Religion Today Summaries, October 14, 2002

Chad Nykamp

Religion Today Summaries, October 14, 2002

Monday, October 14, 2002

In Today's Edition:

  • Falwell’s Comments On Mohammed Politically-Incorrect But Accurate
  • Churches Around The World To Observe Day Of Prayer For Persecuted Church
  • Latin American Christians Take The Gospel Message To The Streets
  • Champions For Christ Is Transforming Athletes Into Ministers

Falwell’s Comments On Mohammed Politically-Incorrect But Accurate

(Agape Press) When Jerry Falwell tagged Mohammed as "a terrorist and man of violence and war," critics began launching attacks on the popular conservative Christian leader. But Bill Lind of the Free Congress Foundation echoes what Falwell said about Islam's founder. Lind says Mohammed's own words in the Koran should be examined. In the text, Mohammed calls himself the "opposite of Jesus Christ." In addition, Lind says, Mohammed advocates the killing of non-Islamists and says the Koran is full of such attitudes and directives. For example, Mohammed encouraged followers to "kill any Jew that falls into your power." Lind says Mohammed was a warrior and killer -- and so Mohammed is definitely not a moral model of peace.

Churches Around The World To Observe Day Of Prayer For Persecuted Church

Churches around the United States and the world will focus on support of suffering Christians on Sunday, Nov. 10, during the International Day of Prayer for the Persecuted Church (IDOP). On that day thousands of church congregations from all denominations will join in prayer for the Persecuted Church. IDOP is one of the largest prayer events in the world and has been observed since 1996. A total of 10 Christian agencies collaborate to sponsor the event.  “In my many talks with persecuted Christians around the world, I always ask them what can we in the West do most to support them in their walk with the Lord,” states Terry Madison, president/CEO of Open Doors USA. “And . . . number one on the list is prayer. They want us to pray with them and for them. But not just one day a year!”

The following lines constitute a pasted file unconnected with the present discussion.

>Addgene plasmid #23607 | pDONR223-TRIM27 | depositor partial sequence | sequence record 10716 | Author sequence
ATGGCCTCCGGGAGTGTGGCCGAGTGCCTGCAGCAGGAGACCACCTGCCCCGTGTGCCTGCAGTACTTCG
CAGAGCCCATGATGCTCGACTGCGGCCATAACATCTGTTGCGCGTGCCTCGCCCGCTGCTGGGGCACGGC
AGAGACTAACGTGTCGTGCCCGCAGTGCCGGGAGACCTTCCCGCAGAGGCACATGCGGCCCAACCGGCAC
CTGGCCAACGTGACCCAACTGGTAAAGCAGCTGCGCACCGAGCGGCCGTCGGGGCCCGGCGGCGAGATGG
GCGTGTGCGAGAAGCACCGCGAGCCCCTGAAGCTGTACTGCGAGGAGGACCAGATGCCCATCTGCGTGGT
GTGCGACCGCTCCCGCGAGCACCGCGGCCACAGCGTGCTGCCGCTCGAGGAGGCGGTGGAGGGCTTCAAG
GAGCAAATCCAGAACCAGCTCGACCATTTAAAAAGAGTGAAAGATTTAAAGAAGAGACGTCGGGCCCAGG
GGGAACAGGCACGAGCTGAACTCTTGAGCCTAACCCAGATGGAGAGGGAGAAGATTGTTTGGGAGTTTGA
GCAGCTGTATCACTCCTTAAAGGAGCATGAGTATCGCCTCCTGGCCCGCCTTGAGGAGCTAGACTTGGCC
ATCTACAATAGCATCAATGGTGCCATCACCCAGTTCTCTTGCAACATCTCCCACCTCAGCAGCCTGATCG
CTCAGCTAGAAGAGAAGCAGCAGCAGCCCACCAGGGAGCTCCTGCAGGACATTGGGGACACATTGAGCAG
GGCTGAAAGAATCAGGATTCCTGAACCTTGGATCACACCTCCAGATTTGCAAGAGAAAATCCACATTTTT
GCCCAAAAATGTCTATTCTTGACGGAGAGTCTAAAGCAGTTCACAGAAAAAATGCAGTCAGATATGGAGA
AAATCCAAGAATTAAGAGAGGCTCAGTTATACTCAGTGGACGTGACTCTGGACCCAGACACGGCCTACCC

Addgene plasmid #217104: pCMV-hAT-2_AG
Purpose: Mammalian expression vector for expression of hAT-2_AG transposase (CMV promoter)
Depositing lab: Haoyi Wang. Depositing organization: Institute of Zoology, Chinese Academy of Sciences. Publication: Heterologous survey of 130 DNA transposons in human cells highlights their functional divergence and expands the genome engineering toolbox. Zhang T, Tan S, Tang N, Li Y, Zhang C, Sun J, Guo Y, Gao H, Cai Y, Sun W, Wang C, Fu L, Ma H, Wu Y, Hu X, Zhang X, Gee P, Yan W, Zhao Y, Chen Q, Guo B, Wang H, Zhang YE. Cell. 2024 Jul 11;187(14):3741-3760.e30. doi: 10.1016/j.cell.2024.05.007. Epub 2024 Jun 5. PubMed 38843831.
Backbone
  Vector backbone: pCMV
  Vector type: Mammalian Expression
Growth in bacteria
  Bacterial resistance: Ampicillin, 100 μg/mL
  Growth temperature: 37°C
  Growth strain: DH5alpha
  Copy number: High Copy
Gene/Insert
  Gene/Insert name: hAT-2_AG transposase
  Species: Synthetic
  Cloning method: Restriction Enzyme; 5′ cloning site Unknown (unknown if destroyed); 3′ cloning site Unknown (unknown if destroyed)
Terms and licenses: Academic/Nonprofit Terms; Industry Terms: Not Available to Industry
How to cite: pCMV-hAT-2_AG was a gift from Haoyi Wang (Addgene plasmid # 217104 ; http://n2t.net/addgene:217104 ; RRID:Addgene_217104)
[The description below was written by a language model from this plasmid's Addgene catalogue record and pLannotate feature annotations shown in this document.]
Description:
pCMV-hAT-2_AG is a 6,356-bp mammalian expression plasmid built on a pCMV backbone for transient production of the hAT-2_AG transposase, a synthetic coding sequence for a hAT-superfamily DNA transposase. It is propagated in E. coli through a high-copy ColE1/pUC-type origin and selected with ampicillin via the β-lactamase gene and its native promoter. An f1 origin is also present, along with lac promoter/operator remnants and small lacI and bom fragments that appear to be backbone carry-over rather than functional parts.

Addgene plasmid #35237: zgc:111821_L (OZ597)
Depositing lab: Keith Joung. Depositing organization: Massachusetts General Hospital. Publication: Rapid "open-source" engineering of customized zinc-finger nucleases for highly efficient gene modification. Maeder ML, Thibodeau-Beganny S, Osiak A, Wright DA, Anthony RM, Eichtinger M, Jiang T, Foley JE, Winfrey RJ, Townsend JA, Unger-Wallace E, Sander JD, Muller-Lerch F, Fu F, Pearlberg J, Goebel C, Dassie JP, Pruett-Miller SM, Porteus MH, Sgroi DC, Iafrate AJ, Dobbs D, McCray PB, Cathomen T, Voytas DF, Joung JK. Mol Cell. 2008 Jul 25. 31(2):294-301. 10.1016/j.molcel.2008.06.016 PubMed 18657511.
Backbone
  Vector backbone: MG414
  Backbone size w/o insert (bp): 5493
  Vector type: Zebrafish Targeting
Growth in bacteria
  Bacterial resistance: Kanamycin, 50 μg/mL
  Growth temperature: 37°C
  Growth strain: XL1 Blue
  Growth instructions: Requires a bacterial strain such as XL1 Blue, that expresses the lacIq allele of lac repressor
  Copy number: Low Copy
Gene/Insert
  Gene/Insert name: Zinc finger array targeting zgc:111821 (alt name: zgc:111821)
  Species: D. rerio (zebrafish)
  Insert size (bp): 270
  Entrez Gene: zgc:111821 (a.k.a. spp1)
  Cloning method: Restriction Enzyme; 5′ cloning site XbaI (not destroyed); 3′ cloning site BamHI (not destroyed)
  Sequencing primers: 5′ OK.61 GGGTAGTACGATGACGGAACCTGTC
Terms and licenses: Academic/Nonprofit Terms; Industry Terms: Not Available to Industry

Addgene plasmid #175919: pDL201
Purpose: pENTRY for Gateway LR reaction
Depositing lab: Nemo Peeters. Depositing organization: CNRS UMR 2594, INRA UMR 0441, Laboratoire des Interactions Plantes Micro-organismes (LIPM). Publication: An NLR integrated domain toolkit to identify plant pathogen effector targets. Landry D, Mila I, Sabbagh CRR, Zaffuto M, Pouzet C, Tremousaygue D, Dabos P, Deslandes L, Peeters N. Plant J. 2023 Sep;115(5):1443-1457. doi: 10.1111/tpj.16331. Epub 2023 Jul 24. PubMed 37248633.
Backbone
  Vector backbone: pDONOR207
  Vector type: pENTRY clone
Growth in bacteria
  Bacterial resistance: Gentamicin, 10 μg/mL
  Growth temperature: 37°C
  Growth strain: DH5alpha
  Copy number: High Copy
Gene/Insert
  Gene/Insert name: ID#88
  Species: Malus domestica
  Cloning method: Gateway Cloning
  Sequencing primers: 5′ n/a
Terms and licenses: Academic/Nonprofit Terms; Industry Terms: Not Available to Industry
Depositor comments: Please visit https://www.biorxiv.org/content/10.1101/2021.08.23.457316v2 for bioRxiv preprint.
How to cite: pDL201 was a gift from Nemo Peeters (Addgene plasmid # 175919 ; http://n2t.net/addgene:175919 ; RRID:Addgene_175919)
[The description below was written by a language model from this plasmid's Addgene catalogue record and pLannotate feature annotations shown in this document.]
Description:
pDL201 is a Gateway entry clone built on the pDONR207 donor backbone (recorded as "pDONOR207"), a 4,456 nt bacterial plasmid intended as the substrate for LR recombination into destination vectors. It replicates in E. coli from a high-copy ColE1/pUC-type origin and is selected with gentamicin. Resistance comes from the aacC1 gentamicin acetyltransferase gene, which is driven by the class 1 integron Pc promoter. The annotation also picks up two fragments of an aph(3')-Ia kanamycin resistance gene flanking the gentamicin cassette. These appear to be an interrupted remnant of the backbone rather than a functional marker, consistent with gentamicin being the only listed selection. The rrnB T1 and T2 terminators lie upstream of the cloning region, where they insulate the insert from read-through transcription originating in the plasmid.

Latin American Christians Take the Gospel Message To the Streets

( Latin America's Christians are on the move. They are stepping out of the four walls of the church and taking their message to the streets. Entire cities have noticed the change, and for many Latin poor, the change is happening just in time.  Power to Change is a campaign that linked churches in 14 Bolivian cities.  Besides the traditional evangelistic methods, the campaign introduced "Houses of Prayer", a grass-roots effort by Christians to change their neighborhoods.  They found the most effective outreach strategy was simply getting Christians to talk with people at Power to Change kiosks located throughout the city.  Pastor David Hernandez said only 29 people from his congregation got involved in the power to change project. They met and talked with a total of 6,000 people, and 4,000 of those people prayed to receive Christ.  The one-month evangelism effort throughout Bolivia led 104,000 people to pray and invite Jesus to change their lives. The churches are now taking time to help and disciple those who have made salvation decisions.

Champions For Christ Is Transforming Athletes Into Ministers

(Charisma News)  Champions for Christ (CFC), a low-profile ministry that is credited with transforming athletes not just into role models, but also into ministers, continues to grow and make an impact on the spiritual lives of athletes around the world.  With more than 100 NFL, 20 NBA and 10 NHL members, CFC is "a growing presence in big-league sports," "ESPN The Magazine" observed. Bill McCartney, founder and president of Promise Keepers, believes CFC is "on the cutting edge of what God is doing in the kingdom" in ministering to players, who often times have fame, fortune and a plethora of temptations.  "These guys are awesome," McCartney, 62, said. "There's fire in their camp. You can't be around these guys and not be ignited for the Lord. You tell a tree by its fruit, and this ministry bears good fruit."